A common misconception among those of us on the development end of the training business is that, if we just exhaust ourselves putting together the highest quality, most topical, most instructionally sound training course, it will sell. Like the line in Field of Dreams says, we believe, "If you build it, they will come."
Those of us who push for the training—and who have done the research on technician knowledge and skill gaps—know that good training is essential for anyone wanting to move forward in the vehicle maintenance business. J. Kenneth Cerny, Ed.D., a former president of the Automotive Training Managers Council (ATMC) and one of my instructional design mentors, wrote an article in the mid-1990's entitled: "Who Will Fix Our Cars?" While that was written at the onset of the OBD-II and I/M 240 panic, its theme still rings true today.
Today's automotive and medium/heavy vehicle technicians are in dire need of acquiring additional skills and knowledge in advanced electronics and advanced driveability diagnosis. Soon, if not now, they will be dealing with complex alternative propulsion systems. Despite our efforts in training, many still do not have the basic electrical and computer skills to feed into the more advanced items. Many cannot read and comprehend at a high enough level to use today's complicated service information.
We think the technicians and fleet operators should just know that continual education is a good idea. Yet, I still hear comments from professional trainers like Paul Whelan of EAST, Inc. (and another past president of ATMC) who says, "A very frustrating thing is the complacency of technicians regarding training. The majority do not have a professional attitude toward keeping up with technology and attending ongoing training. Their idea of training is to attend a $25 parts store sales seminar. We have been conducting under-attended training classes in-house since last fall.
"The truth is they look for every excuse to not attend training. It's too hot, it's too cold, it's supposed to snow, I have a ball game or bowling that night… everything is more important than training. It's also ‘too expensive.' But, these same people will call next week, after spending numerous expensive labor hours, looking for help on a problem car that they can't fix. We have had technicians tow cars to our facility that they have been working on for weeks. We usually find the problem in minutes. Most are basic problems such as open pick-up coils, sensors, compression/mechanical problems and blown fuses. You can't get more basic than that!"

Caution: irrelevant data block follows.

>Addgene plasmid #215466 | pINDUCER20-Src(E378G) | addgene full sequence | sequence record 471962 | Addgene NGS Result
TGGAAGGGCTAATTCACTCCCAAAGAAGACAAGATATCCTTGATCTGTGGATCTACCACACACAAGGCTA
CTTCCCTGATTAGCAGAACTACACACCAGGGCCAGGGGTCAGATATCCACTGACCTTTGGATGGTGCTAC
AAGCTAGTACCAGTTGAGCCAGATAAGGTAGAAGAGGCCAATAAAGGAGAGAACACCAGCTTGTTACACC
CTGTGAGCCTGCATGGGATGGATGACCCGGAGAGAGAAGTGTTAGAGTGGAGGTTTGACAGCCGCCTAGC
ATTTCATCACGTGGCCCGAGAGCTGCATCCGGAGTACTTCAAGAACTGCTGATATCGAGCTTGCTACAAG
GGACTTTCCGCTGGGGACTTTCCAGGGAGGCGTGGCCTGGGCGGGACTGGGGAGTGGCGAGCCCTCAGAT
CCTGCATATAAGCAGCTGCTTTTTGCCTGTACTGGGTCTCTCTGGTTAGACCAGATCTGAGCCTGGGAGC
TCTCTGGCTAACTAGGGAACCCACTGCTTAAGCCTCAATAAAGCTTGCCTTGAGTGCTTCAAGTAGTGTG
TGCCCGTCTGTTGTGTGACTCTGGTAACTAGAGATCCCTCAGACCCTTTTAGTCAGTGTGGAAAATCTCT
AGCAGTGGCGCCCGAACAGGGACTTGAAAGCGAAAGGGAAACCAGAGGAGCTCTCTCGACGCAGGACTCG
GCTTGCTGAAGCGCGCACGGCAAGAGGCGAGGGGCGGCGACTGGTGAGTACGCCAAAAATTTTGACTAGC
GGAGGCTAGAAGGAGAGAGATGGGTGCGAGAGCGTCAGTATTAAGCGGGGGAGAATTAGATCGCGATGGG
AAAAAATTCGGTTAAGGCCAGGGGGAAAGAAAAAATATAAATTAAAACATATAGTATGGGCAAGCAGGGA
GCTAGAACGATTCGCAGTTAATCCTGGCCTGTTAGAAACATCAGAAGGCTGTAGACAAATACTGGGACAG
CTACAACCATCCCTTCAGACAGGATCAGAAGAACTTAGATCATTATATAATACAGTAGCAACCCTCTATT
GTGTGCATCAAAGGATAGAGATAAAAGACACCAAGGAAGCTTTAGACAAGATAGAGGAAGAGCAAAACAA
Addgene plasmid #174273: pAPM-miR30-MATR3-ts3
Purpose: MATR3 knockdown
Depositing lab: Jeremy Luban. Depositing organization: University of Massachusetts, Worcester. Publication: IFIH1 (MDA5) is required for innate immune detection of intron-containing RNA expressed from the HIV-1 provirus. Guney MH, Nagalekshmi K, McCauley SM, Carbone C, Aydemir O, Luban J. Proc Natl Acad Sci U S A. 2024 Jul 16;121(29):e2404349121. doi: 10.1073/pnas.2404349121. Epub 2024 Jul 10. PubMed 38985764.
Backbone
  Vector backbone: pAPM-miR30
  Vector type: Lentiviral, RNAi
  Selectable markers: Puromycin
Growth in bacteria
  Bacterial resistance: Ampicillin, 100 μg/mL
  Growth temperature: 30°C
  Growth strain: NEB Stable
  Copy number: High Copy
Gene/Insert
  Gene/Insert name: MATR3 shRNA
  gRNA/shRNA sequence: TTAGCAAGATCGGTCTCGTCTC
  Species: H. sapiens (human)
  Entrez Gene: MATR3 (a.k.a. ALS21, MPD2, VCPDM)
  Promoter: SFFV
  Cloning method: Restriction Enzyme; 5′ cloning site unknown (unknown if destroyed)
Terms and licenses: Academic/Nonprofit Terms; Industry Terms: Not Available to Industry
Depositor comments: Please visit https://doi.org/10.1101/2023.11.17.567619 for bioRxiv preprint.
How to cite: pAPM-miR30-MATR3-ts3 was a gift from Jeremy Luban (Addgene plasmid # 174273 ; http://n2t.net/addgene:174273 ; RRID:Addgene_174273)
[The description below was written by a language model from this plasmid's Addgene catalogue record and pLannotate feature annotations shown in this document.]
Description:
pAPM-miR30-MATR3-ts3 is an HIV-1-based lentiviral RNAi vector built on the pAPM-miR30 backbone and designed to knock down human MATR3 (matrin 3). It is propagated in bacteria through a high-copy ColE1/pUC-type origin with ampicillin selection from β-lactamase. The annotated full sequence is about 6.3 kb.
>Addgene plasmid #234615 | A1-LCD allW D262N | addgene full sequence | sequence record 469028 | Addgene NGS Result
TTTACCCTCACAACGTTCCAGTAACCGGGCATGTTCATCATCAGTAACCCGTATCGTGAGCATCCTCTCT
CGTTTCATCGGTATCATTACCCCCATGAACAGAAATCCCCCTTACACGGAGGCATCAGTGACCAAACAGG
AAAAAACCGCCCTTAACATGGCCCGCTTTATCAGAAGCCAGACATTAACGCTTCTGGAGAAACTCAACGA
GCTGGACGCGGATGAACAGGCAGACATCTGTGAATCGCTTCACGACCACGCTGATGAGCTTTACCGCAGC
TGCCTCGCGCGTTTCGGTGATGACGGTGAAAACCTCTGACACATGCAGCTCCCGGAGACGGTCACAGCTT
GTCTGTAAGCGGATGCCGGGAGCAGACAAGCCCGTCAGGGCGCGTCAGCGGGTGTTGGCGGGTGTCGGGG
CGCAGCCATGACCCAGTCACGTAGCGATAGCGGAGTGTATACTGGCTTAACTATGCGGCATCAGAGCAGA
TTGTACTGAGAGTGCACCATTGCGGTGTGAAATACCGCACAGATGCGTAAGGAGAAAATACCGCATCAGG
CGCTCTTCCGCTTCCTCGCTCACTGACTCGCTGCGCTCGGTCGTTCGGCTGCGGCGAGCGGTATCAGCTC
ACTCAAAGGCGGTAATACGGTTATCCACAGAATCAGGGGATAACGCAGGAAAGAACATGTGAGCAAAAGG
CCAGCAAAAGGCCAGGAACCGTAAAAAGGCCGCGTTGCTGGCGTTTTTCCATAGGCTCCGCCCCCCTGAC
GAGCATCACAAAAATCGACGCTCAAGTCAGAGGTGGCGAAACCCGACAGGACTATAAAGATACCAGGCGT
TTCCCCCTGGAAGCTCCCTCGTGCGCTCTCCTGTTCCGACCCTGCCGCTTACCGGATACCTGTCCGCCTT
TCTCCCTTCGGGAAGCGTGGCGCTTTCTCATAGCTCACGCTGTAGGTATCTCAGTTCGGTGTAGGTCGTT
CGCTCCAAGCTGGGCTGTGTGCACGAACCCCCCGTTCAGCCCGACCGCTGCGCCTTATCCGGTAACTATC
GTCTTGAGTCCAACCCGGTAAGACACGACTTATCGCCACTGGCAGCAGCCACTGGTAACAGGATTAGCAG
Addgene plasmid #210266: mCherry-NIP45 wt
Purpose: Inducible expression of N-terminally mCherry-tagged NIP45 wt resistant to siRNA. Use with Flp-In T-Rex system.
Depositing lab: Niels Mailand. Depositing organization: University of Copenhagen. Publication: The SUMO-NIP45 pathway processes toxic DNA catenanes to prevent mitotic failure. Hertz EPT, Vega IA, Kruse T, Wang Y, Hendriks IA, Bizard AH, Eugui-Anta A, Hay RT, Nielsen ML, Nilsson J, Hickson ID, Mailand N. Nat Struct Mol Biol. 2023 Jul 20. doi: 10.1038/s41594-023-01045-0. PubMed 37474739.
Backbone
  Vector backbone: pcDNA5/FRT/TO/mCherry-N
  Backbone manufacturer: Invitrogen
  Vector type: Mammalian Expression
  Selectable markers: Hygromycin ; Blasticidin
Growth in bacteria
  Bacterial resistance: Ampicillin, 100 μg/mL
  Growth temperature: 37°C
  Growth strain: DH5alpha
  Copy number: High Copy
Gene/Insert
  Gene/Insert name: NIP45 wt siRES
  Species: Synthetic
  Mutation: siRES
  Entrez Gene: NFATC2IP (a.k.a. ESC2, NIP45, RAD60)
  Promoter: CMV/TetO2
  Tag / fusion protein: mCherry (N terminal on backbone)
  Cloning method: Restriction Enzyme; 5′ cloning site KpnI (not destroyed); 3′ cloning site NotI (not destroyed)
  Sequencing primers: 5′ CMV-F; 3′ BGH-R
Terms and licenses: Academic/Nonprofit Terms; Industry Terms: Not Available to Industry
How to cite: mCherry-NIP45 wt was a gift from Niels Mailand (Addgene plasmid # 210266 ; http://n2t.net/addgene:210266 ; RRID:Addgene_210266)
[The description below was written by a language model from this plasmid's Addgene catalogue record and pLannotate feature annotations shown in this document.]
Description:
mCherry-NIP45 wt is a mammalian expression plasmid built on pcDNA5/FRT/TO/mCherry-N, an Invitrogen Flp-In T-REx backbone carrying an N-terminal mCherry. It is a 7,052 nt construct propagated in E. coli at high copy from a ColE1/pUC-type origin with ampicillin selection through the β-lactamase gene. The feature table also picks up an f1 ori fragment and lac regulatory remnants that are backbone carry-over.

And, knowing Paul, his professionalism and his dedication to improving the vehicle service industry, the problem is not that the training is bad or worthless. Nor is the problem with the entire technician population. "All the technicians that do attend love it, and can't understand why we don't have a full house. We have one out-of-town shop that sends two men who stay for two days every month to attend our classes." And, while Paul mainly deals with the aftermarket, he adds, "We provide training to several fleets, and have found that they are in the same boat as independent technicians."
As trainers and training developers, I truly feel our industry has made a huge effort (the $25 parts seminars notwithstanding) to improve the quality and instructional integrity of our courses. The industry is reaching out more and more to younger technicians with Web-based and simulation-based training, where appropriate. But we have utterly failed in getting out the message regarding the value of training.
If I have done anything on this page, I hope I have convinced fleet operators and technicians that training only has value if the acquired skills and knowledge can be applied on the job. And often, it is the more expensive training program that provides the detailed, objective-based materials and evaluations to ensure that the training is relevant to job performance.